The Same, Only Better

The 2011 135i may look identical to last year’s version, but a revamped engine and minor suspension changes have subtly improved its character.

December 3, 2010

After two years of first-hand experience with an N54-powered 135i, I can confirm that this is one of just a handful of modern internal combustion engines that’s both powerful enough to satisfy serious performance junkies yet docile and tractable enough to tackle the daily grind of even the most congested urban environments.

That said, the N54 is not without its vices. A significant percentage of owners have experienced fuel pump failure, often on a chronic basis. Even though my motor never skipped a beat in over 12,000 miles, I was not immune to the N54’s other significant drawback: dreadful fuel economy. How dreadful? A typical average of city and highway driving never yielded more than about 15.5 mpg which, coupled with a puny 14-gallon fuel tank, meant that the driving range hovered right round the 200-mile mark. I realize the 135i is hardly a Prius substitute, but 15.5 mpg? That’s downright embarrassing.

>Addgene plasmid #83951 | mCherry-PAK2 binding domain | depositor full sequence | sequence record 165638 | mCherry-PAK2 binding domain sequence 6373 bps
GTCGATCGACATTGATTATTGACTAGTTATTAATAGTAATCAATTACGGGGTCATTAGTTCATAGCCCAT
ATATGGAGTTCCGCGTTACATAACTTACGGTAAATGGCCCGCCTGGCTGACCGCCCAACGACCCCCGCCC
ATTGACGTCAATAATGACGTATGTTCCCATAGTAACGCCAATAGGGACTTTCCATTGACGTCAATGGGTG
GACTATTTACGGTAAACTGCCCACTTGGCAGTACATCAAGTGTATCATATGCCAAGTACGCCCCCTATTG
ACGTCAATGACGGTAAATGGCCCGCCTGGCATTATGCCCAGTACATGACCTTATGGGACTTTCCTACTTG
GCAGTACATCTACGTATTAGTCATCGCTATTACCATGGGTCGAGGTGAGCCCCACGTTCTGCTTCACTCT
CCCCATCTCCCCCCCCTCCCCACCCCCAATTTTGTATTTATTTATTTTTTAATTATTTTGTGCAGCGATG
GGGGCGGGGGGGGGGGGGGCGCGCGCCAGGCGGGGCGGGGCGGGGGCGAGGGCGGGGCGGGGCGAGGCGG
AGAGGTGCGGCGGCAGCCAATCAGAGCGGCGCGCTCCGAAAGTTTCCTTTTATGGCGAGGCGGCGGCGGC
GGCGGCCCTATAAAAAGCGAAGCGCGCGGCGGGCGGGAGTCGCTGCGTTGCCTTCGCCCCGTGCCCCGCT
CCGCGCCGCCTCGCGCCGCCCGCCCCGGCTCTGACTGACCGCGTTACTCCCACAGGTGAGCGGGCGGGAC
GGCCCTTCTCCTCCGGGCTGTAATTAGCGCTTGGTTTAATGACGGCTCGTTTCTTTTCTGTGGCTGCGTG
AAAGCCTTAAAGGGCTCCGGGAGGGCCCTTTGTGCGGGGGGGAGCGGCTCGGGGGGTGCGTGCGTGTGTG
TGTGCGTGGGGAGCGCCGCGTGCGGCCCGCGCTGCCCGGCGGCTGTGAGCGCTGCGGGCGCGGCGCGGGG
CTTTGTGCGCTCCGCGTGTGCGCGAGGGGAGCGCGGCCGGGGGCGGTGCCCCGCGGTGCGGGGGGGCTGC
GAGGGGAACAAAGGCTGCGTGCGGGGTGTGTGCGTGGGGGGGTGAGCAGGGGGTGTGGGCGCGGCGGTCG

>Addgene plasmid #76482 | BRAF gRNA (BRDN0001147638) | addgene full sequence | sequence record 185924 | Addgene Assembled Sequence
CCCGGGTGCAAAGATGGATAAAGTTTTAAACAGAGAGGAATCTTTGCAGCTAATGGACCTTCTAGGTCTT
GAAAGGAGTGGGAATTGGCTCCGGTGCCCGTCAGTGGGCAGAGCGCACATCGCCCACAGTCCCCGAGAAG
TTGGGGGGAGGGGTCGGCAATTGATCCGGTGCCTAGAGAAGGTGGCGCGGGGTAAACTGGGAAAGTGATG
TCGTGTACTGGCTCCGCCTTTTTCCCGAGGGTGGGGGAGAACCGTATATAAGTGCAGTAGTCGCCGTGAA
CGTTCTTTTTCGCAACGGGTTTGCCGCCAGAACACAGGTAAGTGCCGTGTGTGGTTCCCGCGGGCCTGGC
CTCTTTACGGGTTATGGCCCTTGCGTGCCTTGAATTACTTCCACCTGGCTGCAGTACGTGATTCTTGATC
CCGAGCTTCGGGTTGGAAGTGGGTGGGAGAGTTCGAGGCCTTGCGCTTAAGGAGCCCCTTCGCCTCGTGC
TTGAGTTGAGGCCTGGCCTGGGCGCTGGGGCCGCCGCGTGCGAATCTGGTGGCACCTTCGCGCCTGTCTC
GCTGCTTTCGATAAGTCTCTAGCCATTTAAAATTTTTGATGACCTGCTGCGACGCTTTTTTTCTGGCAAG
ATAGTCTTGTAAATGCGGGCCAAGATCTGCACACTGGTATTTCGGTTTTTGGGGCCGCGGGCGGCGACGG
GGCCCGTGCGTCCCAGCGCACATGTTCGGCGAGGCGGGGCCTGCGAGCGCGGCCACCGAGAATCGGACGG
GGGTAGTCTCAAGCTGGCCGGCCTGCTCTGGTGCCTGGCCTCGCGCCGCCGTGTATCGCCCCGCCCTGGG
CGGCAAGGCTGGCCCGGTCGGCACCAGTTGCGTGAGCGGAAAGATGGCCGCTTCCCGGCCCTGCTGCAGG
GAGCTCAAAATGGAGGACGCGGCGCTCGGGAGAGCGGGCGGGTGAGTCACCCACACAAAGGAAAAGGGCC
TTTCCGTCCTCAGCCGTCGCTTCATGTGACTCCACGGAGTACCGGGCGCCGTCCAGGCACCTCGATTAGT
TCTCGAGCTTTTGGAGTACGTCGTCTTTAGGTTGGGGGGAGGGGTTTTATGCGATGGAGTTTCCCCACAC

Swapping twins for singles

And so it wasn’t a complete shock when BMW recently announced that the N54 would be superseded throughout much of the 2011 lineup by the more fuel-efficient N55. Though the N54 and N55 have much in common, the N55 swaps the N54’s twin blowers for a single, twin-scroll turbocharger that promises to banish any remaining traces of turbo lag and also allows the use of a single exhaust catalyst for cleaner cold-start emissions. Furthermore, the N55 adds fuel-saving Valvetronic technology that is claimed to reduce gasoline consumption by around ten percent. And the best part? This is all achieved without any reduction in peak horsepower or peak torque compared to the outgoing N54.

Short of popping the hood and peering at the new (and confusingly worded) “TwinPower Turbo” inscription on the valve cover, there is absolutely no way to distinguish the latest 135i from a 2010 model—at least visually. Start up the 2011 135i, however, and the N55’s deeper and more assertive exhaust note is an instant giveaway. The resonant new rumble sounds superb and suits the feisty character of the 135i to a tee. Overlaid with this burbling exhaust note is a prominent “whoosh” from the wastegate, a sound that was barely audible in the N54 and which serves as one of the few reminders that the N55 is indeed turbocharged.

Just as BMW promised, any vestiges of turbo lag have been diminished to the point of being inconsequential. Sure, you can still catch the blower off-guard if you select fourth gear at 1,500 rpm and nail the throttle, but generally engine response is more or less instantaneous and feels appreciably stronger in the lower rev range than even the torque-rich N54.